Host in Ireland

Host in Ireland announces its 40 member partners expansion

26 January 2021 | Abigail Opiah


The initiative revealed that the 33% increase in membership reflects the continued growth of indigenous and Irish-based companies that make up the Irish data centre ecosystem.

The growth was said to be reflected in €117 billion in computer service exports, 26% of all Irish exports, in the first half of 2020, according to the most recent biannual report from Host in Ireland.

The new partners represent a broad cross-section of companies working in, alongside and from the data centre industry in Ireland.

They include a diverse set of organisations ranging from construction, engineering and energy consultants to architects and solutions providers, according to Host in Ireland.

The new partners are: Ardmac, Jacobs Engineering Group Inc., CAI, Cornwall Insight, Vertiv, Lightning Protection International, Anord Mardix, C+W O'Brien Architects, Convergint Technologies, Kohler Power, AECOM, Sims Lifecycle Services

“From day one, collaboration has been at the heart of Host in Ireland and is one of the pillars we are most proud of,” said Garry Connolly (pictured), president and founder of Host in Ireland.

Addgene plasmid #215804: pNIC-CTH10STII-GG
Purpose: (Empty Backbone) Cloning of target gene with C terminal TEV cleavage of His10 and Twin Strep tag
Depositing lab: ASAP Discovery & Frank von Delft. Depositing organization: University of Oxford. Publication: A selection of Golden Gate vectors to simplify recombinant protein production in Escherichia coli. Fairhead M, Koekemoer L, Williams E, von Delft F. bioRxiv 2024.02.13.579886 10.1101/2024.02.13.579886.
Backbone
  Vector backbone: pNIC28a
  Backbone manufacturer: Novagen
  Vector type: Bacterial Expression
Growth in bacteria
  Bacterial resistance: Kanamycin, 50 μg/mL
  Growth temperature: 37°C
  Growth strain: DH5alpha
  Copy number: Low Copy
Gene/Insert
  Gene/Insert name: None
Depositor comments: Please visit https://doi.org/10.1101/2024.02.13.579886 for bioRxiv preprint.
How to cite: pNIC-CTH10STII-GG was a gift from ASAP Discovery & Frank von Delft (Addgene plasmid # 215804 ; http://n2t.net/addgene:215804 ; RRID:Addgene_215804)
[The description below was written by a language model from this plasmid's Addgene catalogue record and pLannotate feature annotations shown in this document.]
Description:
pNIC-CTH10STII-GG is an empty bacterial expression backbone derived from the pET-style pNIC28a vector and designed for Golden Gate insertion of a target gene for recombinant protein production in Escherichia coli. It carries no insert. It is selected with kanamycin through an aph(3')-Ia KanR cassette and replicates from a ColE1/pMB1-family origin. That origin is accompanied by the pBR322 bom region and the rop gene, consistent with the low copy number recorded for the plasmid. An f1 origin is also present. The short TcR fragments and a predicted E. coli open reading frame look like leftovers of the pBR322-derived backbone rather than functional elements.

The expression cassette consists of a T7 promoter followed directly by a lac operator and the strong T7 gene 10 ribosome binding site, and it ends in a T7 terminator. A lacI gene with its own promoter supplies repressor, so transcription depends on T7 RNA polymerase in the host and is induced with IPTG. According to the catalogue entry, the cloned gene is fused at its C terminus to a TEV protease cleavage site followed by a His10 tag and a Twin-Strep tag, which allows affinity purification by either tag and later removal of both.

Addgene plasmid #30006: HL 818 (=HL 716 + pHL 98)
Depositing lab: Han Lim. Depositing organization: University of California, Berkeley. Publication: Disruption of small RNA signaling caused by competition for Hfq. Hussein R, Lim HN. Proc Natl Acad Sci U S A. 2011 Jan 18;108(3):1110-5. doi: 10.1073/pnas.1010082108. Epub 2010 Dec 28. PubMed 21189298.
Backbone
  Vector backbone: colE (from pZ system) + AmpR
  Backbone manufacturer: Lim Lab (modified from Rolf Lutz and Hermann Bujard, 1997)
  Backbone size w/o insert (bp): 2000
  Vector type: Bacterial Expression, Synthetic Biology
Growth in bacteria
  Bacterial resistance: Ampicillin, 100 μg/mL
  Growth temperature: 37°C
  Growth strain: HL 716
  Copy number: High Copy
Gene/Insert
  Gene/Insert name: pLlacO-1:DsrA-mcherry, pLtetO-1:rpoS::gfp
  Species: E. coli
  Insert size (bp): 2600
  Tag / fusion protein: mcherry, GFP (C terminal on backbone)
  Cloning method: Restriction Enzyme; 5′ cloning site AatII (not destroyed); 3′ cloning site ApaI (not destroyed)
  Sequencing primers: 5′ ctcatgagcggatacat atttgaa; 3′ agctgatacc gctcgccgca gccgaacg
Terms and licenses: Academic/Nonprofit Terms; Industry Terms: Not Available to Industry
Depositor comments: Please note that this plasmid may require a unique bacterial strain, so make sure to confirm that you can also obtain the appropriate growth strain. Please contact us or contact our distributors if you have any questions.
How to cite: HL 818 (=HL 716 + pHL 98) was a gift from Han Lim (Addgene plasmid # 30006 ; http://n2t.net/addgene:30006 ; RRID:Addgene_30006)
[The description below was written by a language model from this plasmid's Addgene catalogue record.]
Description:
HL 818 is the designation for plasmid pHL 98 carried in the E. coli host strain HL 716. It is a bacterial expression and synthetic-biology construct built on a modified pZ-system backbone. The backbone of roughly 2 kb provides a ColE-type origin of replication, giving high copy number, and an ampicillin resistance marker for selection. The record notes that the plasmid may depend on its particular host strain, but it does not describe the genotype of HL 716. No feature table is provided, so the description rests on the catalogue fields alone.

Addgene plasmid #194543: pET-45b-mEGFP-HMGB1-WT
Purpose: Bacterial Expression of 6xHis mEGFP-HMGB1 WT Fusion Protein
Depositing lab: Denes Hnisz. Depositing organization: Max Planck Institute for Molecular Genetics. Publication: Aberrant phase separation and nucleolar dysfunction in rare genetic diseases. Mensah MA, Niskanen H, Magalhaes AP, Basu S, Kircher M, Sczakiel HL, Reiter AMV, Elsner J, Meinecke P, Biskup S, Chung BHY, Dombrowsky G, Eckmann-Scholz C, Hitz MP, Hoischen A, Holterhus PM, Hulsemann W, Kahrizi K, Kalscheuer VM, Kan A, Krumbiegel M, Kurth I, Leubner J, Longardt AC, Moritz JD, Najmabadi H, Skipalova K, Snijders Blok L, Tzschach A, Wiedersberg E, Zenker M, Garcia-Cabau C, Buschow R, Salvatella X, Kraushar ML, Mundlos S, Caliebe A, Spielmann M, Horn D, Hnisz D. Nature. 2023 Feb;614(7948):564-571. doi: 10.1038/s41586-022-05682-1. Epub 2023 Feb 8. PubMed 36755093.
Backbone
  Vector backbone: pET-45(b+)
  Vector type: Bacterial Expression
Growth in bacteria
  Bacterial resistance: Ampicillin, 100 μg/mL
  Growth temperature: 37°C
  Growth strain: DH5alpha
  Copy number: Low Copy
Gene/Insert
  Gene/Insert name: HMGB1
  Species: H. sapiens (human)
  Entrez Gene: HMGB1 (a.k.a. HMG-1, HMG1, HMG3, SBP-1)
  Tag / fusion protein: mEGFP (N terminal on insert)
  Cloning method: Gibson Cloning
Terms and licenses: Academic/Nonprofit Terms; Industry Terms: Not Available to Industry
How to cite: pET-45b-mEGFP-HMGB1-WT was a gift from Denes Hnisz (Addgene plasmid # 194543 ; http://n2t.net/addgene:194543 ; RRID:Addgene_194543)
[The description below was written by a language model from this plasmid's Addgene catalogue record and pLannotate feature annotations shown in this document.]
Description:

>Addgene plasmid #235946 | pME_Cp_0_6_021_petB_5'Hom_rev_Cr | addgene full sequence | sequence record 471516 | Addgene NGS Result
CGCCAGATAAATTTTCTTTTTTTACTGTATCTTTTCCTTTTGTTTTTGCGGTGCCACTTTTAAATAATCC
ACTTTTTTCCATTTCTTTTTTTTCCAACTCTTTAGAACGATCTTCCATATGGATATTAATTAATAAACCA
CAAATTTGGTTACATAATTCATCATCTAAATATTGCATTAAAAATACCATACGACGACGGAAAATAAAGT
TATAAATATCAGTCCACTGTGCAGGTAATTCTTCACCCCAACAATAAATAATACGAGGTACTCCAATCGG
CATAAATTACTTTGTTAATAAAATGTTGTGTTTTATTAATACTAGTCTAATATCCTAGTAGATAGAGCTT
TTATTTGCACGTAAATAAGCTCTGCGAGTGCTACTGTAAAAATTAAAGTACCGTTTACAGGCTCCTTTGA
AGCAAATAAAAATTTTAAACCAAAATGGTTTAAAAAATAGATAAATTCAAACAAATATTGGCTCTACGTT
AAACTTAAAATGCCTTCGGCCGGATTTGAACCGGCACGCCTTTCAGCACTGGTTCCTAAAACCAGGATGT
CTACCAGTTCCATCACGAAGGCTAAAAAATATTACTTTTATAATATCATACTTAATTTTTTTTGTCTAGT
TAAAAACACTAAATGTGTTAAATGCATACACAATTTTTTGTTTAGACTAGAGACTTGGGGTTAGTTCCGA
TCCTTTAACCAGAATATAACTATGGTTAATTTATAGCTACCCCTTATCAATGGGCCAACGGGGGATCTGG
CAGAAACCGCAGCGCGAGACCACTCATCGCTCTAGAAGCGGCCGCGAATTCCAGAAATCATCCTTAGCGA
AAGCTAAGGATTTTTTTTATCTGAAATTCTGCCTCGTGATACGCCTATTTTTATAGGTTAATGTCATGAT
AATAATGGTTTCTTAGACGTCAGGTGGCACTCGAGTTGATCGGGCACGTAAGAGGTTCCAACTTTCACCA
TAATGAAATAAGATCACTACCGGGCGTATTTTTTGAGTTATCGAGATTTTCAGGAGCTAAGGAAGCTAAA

“The wide variety of new organisations joining us this year showcases the calibre and quality of companies that come together to make Ireland a global data centre of excellence.

“As we move forward in 2021, the challenges and opportunities facing the data centre industry will require bold leadership, clear vision and clarity of words to highlight the benefits this industry brings to Ireland.

“I am confident we have the right set of partners at the right time to help us be successful in these efforts.”

For the first time, Host in Ireland’s membership also includes two new pro bono partnerships. They will have the chance to network and provide input into the future direction of data hosting in Ireland, according to the initiative.